I have studied English as a prerequisite from nursery school until I dropped the book I was just reading.
I used to get turned off by people who didn’t speak well, especially if they were in the eye of the public. I could write a person off if they mispronounced a word. A whole speech could mean absolutely nothing to me if the speaker’s diction and grammar was not up to par. I used to correct people in my head while having a conversation with them. At a point, when a person didn’t speak well, I would flinch; literally!
I knew I had an ‘r’ problem but I felt I was better at speaking correctly than most people. I used to pride myself on speaking well until something happened in 2014.
I was attending a communication training for media personalities; this was when I worked on radio and television. The trainer – whom I respected very much – critiqued my spoken English so much so that I almost cried during the session. She told me how my pronunciations were fair at best and that I needed to go back to the books. The only thing that kept the tears in was the last vestiges of pride that I desperately clung to.
When I got home, and looked beyond the sting of the criticism, I realized that my spoken language started getting bad when I started speaking a whole lot of Pidgin English. To make matters worse, the American English depicted in the kind of movies I loved was not helping me. It took a total stranger to point out the fact that I had no reason to boast in something I wasn’t really good at. Talk about humbling that pride!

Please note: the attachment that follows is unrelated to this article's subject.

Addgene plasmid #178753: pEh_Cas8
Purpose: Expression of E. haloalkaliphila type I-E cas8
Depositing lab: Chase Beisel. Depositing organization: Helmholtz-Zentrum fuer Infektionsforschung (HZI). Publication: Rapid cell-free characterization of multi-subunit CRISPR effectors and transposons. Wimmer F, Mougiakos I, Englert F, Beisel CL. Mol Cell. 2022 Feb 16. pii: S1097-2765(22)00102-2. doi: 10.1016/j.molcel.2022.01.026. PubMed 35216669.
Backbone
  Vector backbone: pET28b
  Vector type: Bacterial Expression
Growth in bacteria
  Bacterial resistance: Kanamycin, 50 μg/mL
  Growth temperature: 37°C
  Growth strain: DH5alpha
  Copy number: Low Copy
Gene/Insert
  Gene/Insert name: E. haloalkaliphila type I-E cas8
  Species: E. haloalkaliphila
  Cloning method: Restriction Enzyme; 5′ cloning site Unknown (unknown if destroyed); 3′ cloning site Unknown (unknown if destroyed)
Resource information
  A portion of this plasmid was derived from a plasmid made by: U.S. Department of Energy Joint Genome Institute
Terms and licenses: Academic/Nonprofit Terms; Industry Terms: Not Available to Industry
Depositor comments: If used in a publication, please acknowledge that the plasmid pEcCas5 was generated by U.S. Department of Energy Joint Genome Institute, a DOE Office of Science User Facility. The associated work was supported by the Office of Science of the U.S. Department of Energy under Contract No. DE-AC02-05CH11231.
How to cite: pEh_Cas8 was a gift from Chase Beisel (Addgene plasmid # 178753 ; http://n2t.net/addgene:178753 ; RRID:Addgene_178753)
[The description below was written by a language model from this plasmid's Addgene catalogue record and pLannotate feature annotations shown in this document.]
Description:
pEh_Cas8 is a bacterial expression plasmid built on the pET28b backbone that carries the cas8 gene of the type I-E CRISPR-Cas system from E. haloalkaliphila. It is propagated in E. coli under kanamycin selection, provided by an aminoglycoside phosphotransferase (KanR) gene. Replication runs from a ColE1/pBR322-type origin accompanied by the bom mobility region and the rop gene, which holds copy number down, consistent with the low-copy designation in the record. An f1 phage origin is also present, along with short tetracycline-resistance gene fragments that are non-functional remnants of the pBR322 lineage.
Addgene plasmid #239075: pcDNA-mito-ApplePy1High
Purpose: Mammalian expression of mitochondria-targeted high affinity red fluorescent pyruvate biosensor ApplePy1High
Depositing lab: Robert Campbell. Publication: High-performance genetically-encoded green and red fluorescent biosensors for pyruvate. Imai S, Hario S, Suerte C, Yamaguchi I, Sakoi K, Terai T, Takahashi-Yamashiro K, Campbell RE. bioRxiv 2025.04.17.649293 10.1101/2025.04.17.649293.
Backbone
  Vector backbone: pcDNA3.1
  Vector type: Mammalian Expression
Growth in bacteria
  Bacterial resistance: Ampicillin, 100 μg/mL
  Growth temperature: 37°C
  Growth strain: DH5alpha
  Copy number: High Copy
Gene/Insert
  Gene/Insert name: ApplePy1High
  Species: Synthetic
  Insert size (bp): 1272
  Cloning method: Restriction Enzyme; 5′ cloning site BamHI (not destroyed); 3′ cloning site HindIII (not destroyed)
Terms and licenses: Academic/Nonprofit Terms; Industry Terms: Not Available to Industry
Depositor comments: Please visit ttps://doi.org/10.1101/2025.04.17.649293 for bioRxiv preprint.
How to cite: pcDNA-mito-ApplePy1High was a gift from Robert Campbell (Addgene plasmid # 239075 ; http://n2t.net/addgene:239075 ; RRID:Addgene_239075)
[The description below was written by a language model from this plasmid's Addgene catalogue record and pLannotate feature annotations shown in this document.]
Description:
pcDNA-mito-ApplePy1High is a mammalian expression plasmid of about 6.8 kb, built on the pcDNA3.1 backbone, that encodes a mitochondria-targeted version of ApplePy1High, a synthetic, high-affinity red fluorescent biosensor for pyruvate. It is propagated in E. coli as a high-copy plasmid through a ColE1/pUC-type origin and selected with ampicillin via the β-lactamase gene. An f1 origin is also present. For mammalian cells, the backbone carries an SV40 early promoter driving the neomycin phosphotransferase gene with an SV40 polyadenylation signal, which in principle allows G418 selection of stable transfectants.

To many, it would seem like nothing. But to anyone who knows that a media person has to sound right at all times, you know that particular criticism was well needed. Every time I had been wrong in my pronunciation, someone listening also flinched! That thought alone had my skin crawling; what with being a perfectionist and all.
So, I went back to the drawing board and started learning my language again…even if it meant from the scratch.
This brings me to another problem. Many people say that English is not their mother tongue in excusing how poor their grammar is. I think that argument is lazy. You cannot spend 14 years from nursery to secondary school studying one language and then come back with, ‘it is not my mother tongue’. Admit that you are lazy and no one will beat you.
I think the onus lies on us to be correct in our pronunciations and sentence constructions. We cannot afford to mix our tenses and fuddle our grammar. This is especially so if you are a media personality, teacher, or public speaker because you are in a better position to educate and influence the public. Nobody wants to listen to someone who does all the ‘tiauns’ and the ‘gbagauns’. Everyone wants to listen to someone who is flawless in sentence delivery and who has a great, commanding diction.
Having said that, it is important to note that speaking well doesn’t necessarily mean donning accents that are not yours; which is what many people do these days. Think of Pete Edochie, Joke Silva, Chimamanda Adichie, Amina J. Mohammed and even many of our parents who were or are educated. They speak so well without losing the essence of their indigenous accents.
So…let us go back to the drawing board and refine our speech!